IT WAS good to hear yesterday from the former Mrs Bunyip, who stays in regular touch and for whom divorce has been quite the tonic. Before things turned nasty and lawyers inserted themselves in the chasm jointly excavated by the Professor's poor behaviour and Mrs Bunyip's inner nun, topics of conversation were entirely predictable, especially first thing in the morning. Full ashtrays and empty bottles dotted about the domestic plain never failed to prompt a lecture about healthy living and the need to renounce life's small pleasures, while any mention of golf, fishing or other recreational activities was a catalyst for the immediate listing of more worthy things in need of doing -- things involving screwdrivers, lawnmowers and preparations for the imminent arrival of her sisters and extended family. These days, now that the rancour has passed, it is a genuine pleasure to chat away with the ex, whose fury has so diminished she no longer even touches on what went on that night at the mooring with former best friend Joan. Divorce, you see, really does bring couples closer.
It's a thought prompted by, of all people, the Professor's newsagent, whose boy has once again delivered the Age rather than the Australian. As buying that wretched newspaper only encourages the people who produce it, the responsible course is to read it online where it costs nothing, which is still more than the Age is worth. Indeed, having glanced through this morning's edition, there is a strong case to be made for pasting a gold coin to the front page as a compensation for ploughing through page after page of the entirely predictable. Even at her reformist worst, Mrs Bunyip's hectoring was never half so easy to anticipate.
Take just the opinion page, for example. Martin Flanagan, a non-believer, reads the gospels and concludes that Jesus was just what Martin Flanagan wants him to be -- opposed to the rich, in particular. The only surprise is that Flanagan does not place the alleged Messiah on a sustainable bicycle and have him distributing how-to-vote cards for Bob Brown.
Then there is foreign policy guru Daniel Flitton and his thoughts on social media, which he sees as being very important and not-so-important in shaping revolutions and fostering change. There is insight for you! If Fitton were to check out what is said online about his employer and the preachy crap it publishes, he might better understand why Fairfax stock is bumping along just a few pennies removed from its all-time low.
Spirituality also gets the better of Hugh Mackay, who reckons Christmas needs to be rescued from believers -- especially conservative believers, whom he dismisses as fundamentalists -- and made available to Age readers, who should make of it what they will.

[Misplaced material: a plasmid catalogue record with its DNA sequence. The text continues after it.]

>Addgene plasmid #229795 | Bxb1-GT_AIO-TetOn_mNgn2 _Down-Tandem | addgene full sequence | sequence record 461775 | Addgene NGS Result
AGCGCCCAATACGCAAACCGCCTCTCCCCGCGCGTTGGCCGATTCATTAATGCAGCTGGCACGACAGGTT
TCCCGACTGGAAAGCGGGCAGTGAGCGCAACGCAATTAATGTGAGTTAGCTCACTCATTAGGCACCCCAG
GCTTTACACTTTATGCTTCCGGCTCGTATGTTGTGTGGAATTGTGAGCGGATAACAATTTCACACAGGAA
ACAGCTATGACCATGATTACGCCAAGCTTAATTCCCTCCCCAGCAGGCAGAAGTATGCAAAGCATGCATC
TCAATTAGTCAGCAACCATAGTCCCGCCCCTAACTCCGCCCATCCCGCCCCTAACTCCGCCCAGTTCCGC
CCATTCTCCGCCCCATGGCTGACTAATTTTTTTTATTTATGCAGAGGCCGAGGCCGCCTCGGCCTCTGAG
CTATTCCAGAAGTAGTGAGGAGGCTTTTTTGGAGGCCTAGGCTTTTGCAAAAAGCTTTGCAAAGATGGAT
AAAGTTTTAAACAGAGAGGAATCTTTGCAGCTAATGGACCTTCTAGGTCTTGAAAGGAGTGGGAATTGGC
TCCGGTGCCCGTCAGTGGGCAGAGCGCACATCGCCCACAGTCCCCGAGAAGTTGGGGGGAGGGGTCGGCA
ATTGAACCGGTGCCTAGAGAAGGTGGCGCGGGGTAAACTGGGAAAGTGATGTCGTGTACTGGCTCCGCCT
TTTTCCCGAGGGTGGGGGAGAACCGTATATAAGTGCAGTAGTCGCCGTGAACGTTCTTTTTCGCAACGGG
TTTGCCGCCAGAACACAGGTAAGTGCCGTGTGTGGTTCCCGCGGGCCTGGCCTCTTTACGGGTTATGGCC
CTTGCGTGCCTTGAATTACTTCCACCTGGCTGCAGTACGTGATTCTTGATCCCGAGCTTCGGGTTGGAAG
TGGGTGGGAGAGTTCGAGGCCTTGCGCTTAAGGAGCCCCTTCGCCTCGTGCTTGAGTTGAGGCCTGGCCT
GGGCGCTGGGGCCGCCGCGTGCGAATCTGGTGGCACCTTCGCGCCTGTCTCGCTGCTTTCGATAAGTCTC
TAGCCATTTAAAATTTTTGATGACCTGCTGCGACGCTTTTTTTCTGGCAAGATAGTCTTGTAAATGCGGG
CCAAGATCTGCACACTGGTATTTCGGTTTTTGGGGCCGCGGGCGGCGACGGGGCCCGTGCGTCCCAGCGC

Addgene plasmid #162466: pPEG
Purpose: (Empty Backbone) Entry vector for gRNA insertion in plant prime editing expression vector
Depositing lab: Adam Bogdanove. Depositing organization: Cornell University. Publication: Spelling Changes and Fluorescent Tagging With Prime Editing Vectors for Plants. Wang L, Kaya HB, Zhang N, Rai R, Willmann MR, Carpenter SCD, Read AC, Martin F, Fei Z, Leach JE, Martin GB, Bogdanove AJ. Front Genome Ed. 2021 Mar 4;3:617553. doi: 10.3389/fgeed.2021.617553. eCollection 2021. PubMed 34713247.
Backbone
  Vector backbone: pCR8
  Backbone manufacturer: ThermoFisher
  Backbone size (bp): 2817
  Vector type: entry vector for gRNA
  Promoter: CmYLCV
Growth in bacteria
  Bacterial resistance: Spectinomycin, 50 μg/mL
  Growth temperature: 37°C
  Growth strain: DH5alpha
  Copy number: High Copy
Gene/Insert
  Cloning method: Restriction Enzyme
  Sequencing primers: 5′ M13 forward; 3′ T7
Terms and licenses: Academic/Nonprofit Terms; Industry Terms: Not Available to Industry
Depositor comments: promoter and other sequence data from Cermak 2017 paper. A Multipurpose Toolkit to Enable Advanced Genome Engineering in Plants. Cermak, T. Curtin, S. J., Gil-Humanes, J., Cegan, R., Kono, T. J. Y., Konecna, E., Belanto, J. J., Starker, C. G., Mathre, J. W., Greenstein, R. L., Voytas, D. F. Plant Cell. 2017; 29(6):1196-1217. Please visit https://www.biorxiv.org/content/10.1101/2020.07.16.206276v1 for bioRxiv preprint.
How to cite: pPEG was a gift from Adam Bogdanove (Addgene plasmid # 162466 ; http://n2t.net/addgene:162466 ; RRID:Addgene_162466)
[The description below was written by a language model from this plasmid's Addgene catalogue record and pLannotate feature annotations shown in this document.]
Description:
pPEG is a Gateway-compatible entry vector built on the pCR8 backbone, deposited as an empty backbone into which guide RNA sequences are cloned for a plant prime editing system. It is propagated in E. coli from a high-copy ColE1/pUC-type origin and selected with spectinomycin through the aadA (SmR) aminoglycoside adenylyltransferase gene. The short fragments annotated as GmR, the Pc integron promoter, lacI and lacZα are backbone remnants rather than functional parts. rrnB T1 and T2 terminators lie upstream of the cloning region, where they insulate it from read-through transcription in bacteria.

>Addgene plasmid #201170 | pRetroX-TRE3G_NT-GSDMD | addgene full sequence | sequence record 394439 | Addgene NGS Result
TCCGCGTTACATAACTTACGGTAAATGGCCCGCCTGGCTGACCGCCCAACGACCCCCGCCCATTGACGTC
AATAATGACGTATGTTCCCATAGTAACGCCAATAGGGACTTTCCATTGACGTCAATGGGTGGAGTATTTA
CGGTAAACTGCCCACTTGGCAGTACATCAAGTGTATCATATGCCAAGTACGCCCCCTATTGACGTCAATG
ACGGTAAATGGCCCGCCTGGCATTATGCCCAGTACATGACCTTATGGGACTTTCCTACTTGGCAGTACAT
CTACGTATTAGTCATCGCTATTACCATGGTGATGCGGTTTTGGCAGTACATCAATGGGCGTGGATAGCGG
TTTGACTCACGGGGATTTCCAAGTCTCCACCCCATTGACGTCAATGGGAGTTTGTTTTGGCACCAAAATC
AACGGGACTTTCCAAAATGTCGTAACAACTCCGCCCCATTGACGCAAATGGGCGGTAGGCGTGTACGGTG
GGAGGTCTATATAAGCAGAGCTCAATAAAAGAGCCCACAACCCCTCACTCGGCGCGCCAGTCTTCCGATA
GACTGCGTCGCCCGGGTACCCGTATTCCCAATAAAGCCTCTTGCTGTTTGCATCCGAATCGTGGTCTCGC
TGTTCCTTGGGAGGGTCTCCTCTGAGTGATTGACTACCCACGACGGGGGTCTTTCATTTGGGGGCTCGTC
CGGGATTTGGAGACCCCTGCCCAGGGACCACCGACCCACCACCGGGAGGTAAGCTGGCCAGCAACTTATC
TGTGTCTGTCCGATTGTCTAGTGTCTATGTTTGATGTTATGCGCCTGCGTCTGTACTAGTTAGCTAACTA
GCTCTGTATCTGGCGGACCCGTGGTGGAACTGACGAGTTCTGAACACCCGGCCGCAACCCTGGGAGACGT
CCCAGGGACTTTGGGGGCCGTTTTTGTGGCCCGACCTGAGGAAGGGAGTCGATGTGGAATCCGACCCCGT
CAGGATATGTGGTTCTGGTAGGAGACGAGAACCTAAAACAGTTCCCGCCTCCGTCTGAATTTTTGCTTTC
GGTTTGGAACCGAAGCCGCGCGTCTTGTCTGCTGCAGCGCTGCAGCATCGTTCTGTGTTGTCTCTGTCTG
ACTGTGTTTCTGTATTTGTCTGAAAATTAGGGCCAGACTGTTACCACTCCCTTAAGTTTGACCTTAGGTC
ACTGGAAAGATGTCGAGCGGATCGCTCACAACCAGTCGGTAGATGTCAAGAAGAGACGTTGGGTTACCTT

Shaun Carney took that advice to heart, because he goes off on a meandering Yule rumination which begins with Simon and Garfunkel, touches inevitably on boat people and staggers exhausted -- his readers will be, anyway -- into the erosion of the public's faith in politics. That is Age-speak for "Gillard is on the nose and, as I cannot bring myself to blame her government's lies, policies and incompetence, I'll just blame those eager to turf her out at the first opportunity." He can get away with it, too, as it is only supporters of Gillard and the Greens who still read the Age -- and if someone who could set him straight stumbles by chance upon his column and writes a letter to the editor, well it would not be published. Like the ex-Mrs Bunyip's intolerance of dissent, in the Age it is very hard to register a corrective word.
Elsewhere in the Age, public transport is extolled and Chadstone shopping centre's plan to expand dismissed. Well none of the stores in that complex advertise in the Age these days, so why not pleasure readers who believe waiting for a crowded bus or overdue tram is morally uplifting? Those same people also believe the Age is a good newspaper, which further explains the share price.
And last, but by no means least, John Menadue rabbits on about boat people and how Gillard is right to wish them packed off to Malayasia because Nauru just won't work. This from Gough Whtitlam's chief of staff -- what an absolute surprise!
The former Mrs Bunyip will be checking in later today with a Christmas present and, if recent conduct is any guide, not the slightest edge to her tongue. It will be good to see her and to discuss to the sort of topics a toxic marriage placed firmly out of bounds. There is a lesson there for the Age, a Christmas message if you will. If the rupture with its former readers was to be made absolute, if the newspaper could only die, well it just might be possible to see a new owner resurrect it as a better, saner, and far more congenial presence on Melbourne's landscape.
So, if you still read the Age, divorce it. It can only improve as a result, even if it is never published again.
UPDATE: At its current market cap, an investment of $350 million would secure 20% of Fairfax stock and, by virtue of that, control of the board and company. CEO Hywood has paid down debt quite a bit over the past 12 months, which makes such a deal a good deal more attractive. Fix the company, see the stock rise, make out very nicely -- that should be the business plan. In the next 12 months -- and you can take this from a Bunyip -- Fairfax will either go broke or it will be taken over via the receivers or, equally likely, because the stock is going to sink to such a level that someone will recognise an opportunity. Cannot happen soon enough.